German Language

One of the world’s major languages with up to 98 million native speakers worldwide, the German language is a West Germanic language with close linguistic links to English and Dutch. The greater part of the vocabulary of the language is derived from Indo-European language family, particularly the Germanic branch, with significant, though lesser, influences from Greek and Latin, and limited derivation from English and French.

The written German language uses the Latin alphabet with the addition of one unique letter and three vowels modified using umlauts. The first recorded usages of the early ancestor of this language, Old High German, can be found as early as the 6th century when a major consonant shift separated it from Old Saxon. It was not for another 200 years, however, that true glosses of the language appeared, and another hundred years after that until texts coherently written purely in the language were created.

As Germany underwent many radical changes and divisions the only entity working consistently to create a standardized German language over the course of several centuries was the contingency of writers that wished to distribute works that could be understood by the largest readership possible.

A brief period existed in which a form now known as “Early New High German” was developed. It began with Martin Luther’s controversial translation of the Bible between the years of 1522 and 1534. His translation was largely based on the standard language used for bureaucratic purposes in Saxony. This language blended the Eastern Upper and Eastern Central dialects of the German language with the grammatical system that had been used in written Middle High German. This differed from the spoken dialects that were beginning to lose grammatical features such as the preterit and the genitive case.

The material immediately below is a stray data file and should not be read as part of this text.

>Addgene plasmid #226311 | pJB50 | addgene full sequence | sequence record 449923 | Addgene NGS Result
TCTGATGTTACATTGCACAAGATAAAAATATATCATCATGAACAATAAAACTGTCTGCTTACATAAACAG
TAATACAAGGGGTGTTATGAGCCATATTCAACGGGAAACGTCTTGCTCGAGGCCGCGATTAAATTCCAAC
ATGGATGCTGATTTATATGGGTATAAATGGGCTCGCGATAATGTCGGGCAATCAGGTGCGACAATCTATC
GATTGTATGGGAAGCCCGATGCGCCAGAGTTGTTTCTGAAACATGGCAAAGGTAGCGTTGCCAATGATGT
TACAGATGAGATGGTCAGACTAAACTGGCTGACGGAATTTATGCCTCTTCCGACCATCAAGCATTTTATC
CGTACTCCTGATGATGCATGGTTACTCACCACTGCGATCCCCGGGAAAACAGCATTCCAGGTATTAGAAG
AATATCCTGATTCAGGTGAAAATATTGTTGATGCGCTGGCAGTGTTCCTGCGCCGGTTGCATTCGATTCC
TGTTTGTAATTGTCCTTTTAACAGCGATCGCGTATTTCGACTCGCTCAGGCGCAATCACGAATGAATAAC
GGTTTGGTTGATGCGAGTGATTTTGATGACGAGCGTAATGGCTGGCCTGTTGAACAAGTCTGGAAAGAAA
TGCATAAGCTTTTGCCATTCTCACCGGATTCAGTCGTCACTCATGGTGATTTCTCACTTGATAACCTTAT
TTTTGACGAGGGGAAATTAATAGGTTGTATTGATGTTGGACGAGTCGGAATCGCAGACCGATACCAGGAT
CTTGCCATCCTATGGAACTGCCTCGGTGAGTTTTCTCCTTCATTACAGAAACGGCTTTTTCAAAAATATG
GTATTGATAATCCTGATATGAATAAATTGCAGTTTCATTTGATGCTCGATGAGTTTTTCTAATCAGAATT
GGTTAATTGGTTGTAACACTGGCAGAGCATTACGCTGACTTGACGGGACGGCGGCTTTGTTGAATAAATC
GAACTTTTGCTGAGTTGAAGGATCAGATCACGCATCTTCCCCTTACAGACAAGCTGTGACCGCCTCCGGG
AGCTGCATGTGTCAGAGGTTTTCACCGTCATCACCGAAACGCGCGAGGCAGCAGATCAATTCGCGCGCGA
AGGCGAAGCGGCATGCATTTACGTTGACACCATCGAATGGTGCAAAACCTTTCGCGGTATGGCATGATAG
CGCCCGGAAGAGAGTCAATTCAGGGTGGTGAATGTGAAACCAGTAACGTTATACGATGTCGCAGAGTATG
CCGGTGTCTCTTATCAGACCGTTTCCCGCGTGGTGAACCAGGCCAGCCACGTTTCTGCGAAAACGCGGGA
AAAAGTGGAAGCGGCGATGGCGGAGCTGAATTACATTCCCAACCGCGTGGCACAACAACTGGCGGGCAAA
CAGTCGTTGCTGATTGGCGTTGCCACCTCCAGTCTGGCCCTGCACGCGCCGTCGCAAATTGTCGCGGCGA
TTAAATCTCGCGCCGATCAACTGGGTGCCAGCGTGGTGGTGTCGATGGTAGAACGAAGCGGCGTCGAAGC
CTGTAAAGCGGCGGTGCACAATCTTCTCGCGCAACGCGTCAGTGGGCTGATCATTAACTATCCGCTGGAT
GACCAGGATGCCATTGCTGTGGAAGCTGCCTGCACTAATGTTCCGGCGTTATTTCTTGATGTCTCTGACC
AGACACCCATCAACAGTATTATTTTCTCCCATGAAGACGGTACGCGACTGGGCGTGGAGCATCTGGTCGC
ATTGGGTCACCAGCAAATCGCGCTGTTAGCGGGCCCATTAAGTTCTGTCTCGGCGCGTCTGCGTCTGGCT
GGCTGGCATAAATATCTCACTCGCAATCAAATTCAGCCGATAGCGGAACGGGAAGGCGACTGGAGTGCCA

Roman Catholics were not receptive to this translation and instead set out to create their own translation, which in the end differed from the “Protestant” version of the language only slightly, ending the brief developmental period.

Throughout this time, and up until around 1800, the only standardized version of the German language was in the written form. Each region spoke its own distinct dialect and approached the standard language much as you would a foreign language, pronouncing the words as close to their spelling as possible. Though the pronunciation used in northern Germany is considered standard, the actual verbal usage of Standard German still sees fluctuation in the pronunciation depending on the region.

As recently as 1996 and 2007 the German language saw significant change. The former year introduced a spelling reform that was met with controversy and rejection. Some states refused to accept the modifications, and a court ruling declared that only the school system could enforce the reforms and that everyone else could continue to write the language as they had learned. In 2007, however, after a decade with no formal intervention, the old spellings were invalidated and the formal reform was installed.

About Germany

Germany has a long history that dates back to 750 BC when the Germanic tribes first started becoming more prevalent. In modern times, Nazi Germany was a force in Europe until it was defeated by the Allies in World War II. After the War, Germany was split into two countries, East and West Germany, until it was reunited in 1990 after the fall of the Berlin Wall. Since then, Germany has reemerged as a world economic power with significant influence and buying power.

Berlin is Germany’s largest city as well as its capital. It famously used to have the Berlin Wall that separated East Germany from West Germany. Now, the cityscape is adorned with sky scrapers and historical buildings. Berlin is home to many world famous museums and galleries.

The autobahn is Germany’s network of roads that is famous for the lack of a speed limit in some areas. Due to traffic and weather, however, it is not possible to achieve super high speeds. Vehicles that cannot go above 60 km/h are forbidden on the autobahn. Despite the lack of a speed limit, research has shown that overall traffic safety is comparable to other highways.

The 3 B’s of classical music are made up of 3 famous German composers- Brahms, Beethoven, and Bach. These 3 have had a profound impact on classical music and many of their symphonies are still enjoyed today.

German athletes have fared very well in international competition. In terms of Olympic competition, Germany ranks behind the United States in the amount of medals won. Both the men’s and women’s national soccer teams have won the World Cup three times and two times respectively. Tennis superstars Steffi Graf and Boris Becker hail from Germany as well.

When you think of German engineering, cars is the one term that usually comes to mind right away. Famous German car makers BMW and Mercedes Benz have been in the automobile industry for years and are world renowned for their luxury fleet of automobiles that employ the latest in German technology.